CPRNGs and assurance...
leichter at lrw.com
Wed Dec 17 17:03:46 EST 2008
On Dec 17, 2008, at 3:18 PM, Perry E. Metzger wrote:
> I'd like to expand on a point I made a little while ago about the
> "just throw everything at it, and hope the good sources drown out the
> bad ones" entropy collection strategy.
> The biggest problem in security systems isn't whether you're using 128
> bit or 256 bit AES keys or similar trivia. The biggest problem is the
> limited ability of the human mind to understand a design. This leads
> to design bugs and implementation bugs. Design and implementation
> flaws are the biggest failure mode for security systems, not whether
> it will take all the energy in our galaxy vs. the entire visible
> universe to brute force a key.
> So, if you're designing any security system, the biggest thing on your
> mind has to be how to validate that the system is secure. That
> requires ways to know your design was correct, and ways to know you
> actually implemented your design correctly....
For the particular case of random generators based on mixing multiple
sources, I would suggest that there are some obvious - if, apparently,
little-used - testing strategies that will eliminate the most common
1. Test the combiner. The combiner is a deterministic function. If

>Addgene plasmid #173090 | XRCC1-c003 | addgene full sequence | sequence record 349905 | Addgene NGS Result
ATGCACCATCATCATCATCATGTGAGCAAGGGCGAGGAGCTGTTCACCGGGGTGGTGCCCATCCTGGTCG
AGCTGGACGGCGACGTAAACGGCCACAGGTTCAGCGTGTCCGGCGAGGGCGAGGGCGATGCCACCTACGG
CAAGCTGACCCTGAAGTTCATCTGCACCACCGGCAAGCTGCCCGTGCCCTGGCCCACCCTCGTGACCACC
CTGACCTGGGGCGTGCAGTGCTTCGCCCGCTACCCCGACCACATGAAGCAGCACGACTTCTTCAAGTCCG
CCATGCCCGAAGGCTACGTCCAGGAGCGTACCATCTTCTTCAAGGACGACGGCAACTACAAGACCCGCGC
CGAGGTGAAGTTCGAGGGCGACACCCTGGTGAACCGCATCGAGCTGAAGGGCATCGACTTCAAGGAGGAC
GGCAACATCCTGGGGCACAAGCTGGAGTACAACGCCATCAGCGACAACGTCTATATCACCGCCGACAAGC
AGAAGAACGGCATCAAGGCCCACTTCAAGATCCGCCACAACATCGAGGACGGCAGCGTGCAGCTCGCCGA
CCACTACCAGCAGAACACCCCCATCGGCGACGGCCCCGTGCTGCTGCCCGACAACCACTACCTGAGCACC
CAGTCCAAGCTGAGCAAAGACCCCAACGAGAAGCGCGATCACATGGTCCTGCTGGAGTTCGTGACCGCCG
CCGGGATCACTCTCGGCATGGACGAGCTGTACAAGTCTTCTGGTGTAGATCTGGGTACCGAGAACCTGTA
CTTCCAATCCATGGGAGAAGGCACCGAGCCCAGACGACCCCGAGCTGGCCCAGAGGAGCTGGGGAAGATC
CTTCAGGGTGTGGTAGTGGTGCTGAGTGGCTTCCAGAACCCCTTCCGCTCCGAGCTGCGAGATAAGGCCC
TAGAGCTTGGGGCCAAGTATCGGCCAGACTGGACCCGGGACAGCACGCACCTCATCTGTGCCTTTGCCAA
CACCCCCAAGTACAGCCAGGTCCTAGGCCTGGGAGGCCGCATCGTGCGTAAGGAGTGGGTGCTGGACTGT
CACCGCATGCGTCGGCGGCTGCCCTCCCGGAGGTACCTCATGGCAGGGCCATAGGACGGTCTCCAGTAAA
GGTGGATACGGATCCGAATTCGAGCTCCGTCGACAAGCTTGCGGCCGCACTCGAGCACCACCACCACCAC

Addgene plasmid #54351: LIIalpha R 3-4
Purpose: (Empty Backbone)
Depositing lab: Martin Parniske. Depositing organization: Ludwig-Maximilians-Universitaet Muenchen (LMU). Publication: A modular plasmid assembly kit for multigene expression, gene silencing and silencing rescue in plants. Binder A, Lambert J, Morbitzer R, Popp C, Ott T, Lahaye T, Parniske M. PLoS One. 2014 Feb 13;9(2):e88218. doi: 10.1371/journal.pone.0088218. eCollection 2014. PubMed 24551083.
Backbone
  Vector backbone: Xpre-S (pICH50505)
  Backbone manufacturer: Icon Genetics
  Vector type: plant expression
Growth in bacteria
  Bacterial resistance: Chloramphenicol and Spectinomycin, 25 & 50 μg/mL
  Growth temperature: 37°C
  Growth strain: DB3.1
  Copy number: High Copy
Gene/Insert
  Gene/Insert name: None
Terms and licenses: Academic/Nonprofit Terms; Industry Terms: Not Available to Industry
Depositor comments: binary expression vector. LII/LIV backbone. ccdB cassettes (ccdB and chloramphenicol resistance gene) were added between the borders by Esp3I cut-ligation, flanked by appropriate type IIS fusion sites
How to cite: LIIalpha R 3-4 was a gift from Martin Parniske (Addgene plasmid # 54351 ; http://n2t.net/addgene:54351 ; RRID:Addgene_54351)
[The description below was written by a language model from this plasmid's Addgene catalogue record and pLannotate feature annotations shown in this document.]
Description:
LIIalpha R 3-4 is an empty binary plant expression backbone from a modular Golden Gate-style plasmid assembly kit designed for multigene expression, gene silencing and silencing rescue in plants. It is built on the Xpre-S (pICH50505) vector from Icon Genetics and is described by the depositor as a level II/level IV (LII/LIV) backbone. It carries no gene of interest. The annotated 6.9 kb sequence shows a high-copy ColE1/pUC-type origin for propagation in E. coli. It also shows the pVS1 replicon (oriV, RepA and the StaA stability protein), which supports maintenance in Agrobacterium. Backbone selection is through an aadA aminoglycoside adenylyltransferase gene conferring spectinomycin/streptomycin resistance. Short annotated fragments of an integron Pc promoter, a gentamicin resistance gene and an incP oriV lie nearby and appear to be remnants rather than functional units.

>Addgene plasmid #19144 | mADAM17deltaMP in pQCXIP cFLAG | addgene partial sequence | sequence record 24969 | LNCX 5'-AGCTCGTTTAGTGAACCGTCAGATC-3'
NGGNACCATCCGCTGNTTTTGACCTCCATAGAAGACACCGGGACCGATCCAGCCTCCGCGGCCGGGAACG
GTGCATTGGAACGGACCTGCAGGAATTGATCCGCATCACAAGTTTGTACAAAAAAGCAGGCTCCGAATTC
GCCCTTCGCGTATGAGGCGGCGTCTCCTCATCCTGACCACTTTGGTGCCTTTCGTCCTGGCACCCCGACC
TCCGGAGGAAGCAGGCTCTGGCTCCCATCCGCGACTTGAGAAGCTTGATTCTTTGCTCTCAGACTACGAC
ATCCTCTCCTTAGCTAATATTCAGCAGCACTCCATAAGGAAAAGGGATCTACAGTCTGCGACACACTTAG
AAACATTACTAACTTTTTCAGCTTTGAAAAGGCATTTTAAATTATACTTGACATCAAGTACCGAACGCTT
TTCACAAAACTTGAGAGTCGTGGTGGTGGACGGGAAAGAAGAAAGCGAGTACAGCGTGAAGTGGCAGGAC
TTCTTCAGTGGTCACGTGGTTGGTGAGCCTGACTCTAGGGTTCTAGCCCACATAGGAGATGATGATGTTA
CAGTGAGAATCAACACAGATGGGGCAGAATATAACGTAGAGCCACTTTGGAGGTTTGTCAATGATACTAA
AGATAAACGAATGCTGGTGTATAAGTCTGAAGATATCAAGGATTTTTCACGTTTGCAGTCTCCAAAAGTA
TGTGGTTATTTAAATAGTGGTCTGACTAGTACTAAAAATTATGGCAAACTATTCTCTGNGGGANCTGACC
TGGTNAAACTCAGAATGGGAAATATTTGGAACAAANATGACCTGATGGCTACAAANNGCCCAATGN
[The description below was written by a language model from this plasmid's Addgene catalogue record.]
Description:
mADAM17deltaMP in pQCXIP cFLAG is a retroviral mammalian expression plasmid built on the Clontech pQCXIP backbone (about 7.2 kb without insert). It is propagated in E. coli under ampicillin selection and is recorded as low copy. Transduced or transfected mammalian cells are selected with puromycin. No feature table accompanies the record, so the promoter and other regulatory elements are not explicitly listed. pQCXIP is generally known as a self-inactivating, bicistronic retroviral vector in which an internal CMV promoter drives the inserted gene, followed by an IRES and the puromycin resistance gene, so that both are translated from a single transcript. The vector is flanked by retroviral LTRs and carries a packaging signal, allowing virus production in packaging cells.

you give it known inputs, the results will always be the same. The
result is supposed to depend sensitively on all the inputs, so if you
change any input, you should get very outputs. This kind of testing
would have avoid the Debian fiasco.
Note that knowing you have to write such a test will also discourage
throwing in all sorts of complexity you don't understand because "it
can't hurt". It can, and has.
2. There are many tests you can apply that will detect *non*-
randomness. Test the *inputs* to your combiner. If an input
consistently fails, think about whether it's adding adding enough
value to be worth the complexity. If your inputs normally succeed and
start failing ... something is wrong.
Since it's cheap to do, you might as well apply the same test to the
output of the combiner - but don't expect to learn anything: With any
decent combiner, even fixed inputs should produce random-looking
output. So any problem detected this way is very serious.